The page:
Upon the COVID-19 shelter-in-place order in the State of California, the closure of all businesses and activities deemed non-essential had an immediate impact on transit ridership. Average daily ridership dropped as low as 85% below normal levels through most of April. As the County started reopening in mid-May, ridership has very slowly begun to recover.

Systemwide Trends

The following chart demonstrates the weekly change in systemwide ridership since March 2, 2020 using the prior 4 weeks as a baseline. Weekday ridership has been slowly climbing back up since April. At the end of June, ridership was down about 65% compared to normal levels, or around 4,000 daily passengers.

Due to the recent rise in COVID-19 cases in the state and county, some businesses that had reopened in June were closed again in mid-July. As a result, weekday ridership has dipped back slightly over the past couple weeks and is now down closer to 70%.

Weekend ridership has been growing at a faster pace since the beginning of April and is currently down about 40% compared to normal levels, or around 1,400 passengers per day.

Route-Level Trends

The following three charts show monthly ridership trends by route compared to the same baseline period identified above. Among the weekday routes, Routes 10, 14, and 16 have had the most significant recovery in ridership over the past couple months. These routes travel through more transit-dependent areas, including the Monument Corridor, downtown Concord, along Clayton Rd, and Martinez.

The weekday routes that have experienced the most significant drops in ridership and slowest recovery tend to be more commute-oriented services. These include local Routes 4, 5, 6, and 7, as well as most of the express routes. It should be noted that express service to Bishop Ranch was temporarily discontinued in April 2020, and then limited service was restored on these routes starting in June 2020.

Weekend ridership has been growing at a faster rate. Similar to the weekday route-level trends, the weekend routes that have had the least significant drops and quickest recoveries in ridership, such as Routes 310 and 314, operate in transit-dependent areas. These trends indicate a shift in ridership away from the traditional 9-to-5 commute travel patterns, and towards more nonconventional work schedules, which tend to be characteristic of essential workers. Trips to access essential services, such as medical care and groceries, are also likely a significant component of current ridership, and these types of trips tend to be made during what are traditionally off-peak hours, such as midday and weekends. The chart below shows the distribution of weekday ridership by time of day in June compared to February. Whereas ridership used to peak around 7 AM and 3 PM, it now remains much more consistent throughout the day.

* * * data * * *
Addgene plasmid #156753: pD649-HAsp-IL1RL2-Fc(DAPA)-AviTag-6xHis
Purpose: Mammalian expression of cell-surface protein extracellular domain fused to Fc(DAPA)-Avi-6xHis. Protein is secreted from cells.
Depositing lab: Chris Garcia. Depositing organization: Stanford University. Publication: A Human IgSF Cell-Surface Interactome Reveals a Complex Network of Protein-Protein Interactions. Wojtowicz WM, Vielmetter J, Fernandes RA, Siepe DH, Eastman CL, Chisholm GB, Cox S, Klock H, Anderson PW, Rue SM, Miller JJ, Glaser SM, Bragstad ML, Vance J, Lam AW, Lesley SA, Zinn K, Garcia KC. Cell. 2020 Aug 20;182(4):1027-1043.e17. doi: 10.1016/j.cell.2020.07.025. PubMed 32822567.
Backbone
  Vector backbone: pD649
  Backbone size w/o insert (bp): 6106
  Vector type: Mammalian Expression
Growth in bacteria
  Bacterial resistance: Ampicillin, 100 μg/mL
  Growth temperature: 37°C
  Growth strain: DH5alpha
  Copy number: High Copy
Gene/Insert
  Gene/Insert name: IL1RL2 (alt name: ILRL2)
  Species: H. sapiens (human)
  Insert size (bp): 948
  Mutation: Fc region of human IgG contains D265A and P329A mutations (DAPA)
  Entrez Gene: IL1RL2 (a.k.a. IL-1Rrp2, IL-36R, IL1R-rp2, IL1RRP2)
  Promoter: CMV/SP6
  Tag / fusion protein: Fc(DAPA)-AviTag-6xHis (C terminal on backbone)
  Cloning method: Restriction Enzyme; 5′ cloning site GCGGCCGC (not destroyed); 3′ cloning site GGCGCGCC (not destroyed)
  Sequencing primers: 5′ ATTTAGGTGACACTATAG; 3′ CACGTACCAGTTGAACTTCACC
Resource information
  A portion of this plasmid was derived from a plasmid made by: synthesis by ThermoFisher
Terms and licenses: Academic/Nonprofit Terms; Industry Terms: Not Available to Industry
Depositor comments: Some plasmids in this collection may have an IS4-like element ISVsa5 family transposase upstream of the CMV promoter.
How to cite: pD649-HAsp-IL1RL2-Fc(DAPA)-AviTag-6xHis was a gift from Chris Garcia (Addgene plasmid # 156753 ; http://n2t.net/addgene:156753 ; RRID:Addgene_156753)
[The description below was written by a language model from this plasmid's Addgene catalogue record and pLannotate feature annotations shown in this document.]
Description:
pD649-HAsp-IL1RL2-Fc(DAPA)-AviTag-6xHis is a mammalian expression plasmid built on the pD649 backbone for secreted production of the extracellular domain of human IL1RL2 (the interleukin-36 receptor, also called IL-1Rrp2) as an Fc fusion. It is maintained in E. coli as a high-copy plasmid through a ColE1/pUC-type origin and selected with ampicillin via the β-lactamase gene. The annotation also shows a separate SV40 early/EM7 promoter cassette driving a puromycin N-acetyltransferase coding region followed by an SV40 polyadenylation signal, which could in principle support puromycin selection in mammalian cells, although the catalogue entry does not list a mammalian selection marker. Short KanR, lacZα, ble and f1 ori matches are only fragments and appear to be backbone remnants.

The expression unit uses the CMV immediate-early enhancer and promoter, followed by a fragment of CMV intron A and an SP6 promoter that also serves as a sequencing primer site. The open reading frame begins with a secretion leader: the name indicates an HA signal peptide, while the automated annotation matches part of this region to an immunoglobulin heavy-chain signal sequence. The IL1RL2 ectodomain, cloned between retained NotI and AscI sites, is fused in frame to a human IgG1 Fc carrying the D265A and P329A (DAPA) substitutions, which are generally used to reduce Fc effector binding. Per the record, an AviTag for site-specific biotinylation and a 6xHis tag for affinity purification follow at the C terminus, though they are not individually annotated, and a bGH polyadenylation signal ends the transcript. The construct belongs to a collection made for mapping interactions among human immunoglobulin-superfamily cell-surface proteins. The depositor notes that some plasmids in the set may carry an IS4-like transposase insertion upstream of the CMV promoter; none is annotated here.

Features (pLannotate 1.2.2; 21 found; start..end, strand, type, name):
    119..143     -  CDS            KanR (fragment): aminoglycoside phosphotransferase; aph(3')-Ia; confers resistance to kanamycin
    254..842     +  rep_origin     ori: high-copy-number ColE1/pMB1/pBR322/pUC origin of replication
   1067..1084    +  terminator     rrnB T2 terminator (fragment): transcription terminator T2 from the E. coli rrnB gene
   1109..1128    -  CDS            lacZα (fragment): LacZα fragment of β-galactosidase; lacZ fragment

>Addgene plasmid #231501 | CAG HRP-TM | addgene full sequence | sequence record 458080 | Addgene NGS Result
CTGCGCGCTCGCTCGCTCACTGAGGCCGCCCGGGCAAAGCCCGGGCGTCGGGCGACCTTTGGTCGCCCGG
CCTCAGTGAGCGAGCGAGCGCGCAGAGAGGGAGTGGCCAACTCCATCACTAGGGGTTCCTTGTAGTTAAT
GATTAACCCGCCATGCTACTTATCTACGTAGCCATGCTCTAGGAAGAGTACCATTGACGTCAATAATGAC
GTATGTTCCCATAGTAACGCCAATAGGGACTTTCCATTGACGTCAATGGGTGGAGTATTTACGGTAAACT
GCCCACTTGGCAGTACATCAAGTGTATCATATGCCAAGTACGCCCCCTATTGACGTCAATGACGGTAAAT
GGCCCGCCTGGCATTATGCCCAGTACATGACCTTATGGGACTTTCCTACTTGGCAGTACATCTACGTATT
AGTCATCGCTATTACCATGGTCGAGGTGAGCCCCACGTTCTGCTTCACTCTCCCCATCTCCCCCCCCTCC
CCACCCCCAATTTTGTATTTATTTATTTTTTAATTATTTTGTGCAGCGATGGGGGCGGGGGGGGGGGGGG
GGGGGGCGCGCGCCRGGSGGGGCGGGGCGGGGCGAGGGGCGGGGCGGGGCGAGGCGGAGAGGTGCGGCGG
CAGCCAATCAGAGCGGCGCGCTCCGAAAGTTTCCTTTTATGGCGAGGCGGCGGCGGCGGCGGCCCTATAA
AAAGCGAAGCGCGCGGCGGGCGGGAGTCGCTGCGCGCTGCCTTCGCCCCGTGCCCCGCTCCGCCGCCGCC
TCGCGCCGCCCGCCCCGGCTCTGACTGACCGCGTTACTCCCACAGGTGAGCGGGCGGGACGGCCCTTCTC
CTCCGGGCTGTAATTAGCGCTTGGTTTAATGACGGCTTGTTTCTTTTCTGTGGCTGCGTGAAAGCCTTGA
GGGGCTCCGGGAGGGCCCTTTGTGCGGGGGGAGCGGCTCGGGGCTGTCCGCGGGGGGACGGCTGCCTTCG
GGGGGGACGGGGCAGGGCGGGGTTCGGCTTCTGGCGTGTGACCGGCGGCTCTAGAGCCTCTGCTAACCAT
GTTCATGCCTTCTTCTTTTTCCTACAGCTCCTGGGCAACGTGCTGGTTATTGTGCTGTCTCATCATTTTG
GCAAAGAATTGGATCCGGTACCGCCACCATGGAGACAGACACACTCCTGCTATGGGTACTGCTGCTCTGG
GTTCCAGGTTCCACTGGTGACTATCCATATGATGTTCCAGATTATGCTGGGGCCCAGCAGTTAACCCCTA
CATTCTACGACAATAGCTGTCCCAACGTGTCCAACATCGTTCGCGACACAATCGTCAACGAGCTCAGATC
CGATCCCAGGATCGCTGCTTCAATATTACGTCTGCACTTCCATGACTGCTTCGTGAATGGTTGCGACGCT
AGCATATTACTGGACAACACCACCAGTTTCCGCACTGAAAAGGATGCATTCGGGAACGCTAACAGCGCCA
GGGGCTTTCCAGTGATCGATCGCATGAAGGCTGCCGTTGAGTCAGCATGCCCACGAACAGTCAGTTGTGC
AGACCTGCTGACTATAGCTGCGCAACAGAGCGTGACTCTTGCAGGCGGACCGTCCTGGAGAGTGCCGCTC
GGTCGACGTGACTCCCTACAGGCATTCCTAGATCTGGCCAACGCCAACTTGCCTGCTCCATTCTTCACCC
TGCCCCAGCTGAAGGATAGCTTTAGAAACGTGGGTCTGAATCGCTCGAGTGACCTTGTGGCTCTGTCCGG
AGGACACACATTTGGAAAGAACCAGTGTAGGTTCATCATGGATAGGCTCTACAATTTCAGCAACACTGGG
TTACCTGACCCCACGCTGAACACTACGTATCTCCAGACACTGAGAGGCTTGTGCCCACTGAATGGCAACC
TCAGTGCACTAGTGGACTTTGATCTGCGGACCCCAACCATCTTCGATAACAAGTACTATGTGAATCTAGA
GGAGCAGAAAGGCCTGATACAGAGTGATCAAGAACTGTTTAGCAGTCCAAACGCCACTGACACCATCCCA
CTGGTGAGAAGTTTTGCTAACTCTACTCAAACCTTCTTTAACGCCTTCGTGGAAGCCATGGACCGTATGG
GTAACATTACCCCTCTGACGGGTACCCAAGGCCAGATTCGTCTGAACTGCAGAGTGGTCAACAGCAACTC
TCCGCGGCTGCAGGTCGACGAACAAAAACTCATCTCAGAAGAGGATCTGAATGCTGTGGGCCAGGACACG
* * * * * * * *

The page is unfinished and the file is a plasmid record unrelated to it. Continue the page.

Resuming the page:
Regional Trends

In the San Francisco Bay Area, overall transit ridership was down 84% in May 2020 compared to the same month last year. County Connection’s ridership decline and subsequent recovery trends have been relatively consistent with other local transit operators in the region. In contrast, regional transit providers in the Bay Area, including BART, have experienced more significant drops in ridership and slower rates of recovery. Similar to County Connection’s express routes, this is likely due to the fact that these regional services tend to serve a more traditional commute market, and in particular, one that is able to work from home. The chart below shows the decline in fixed-route ridership in May 2020 compared to the prior year for various operators across the region.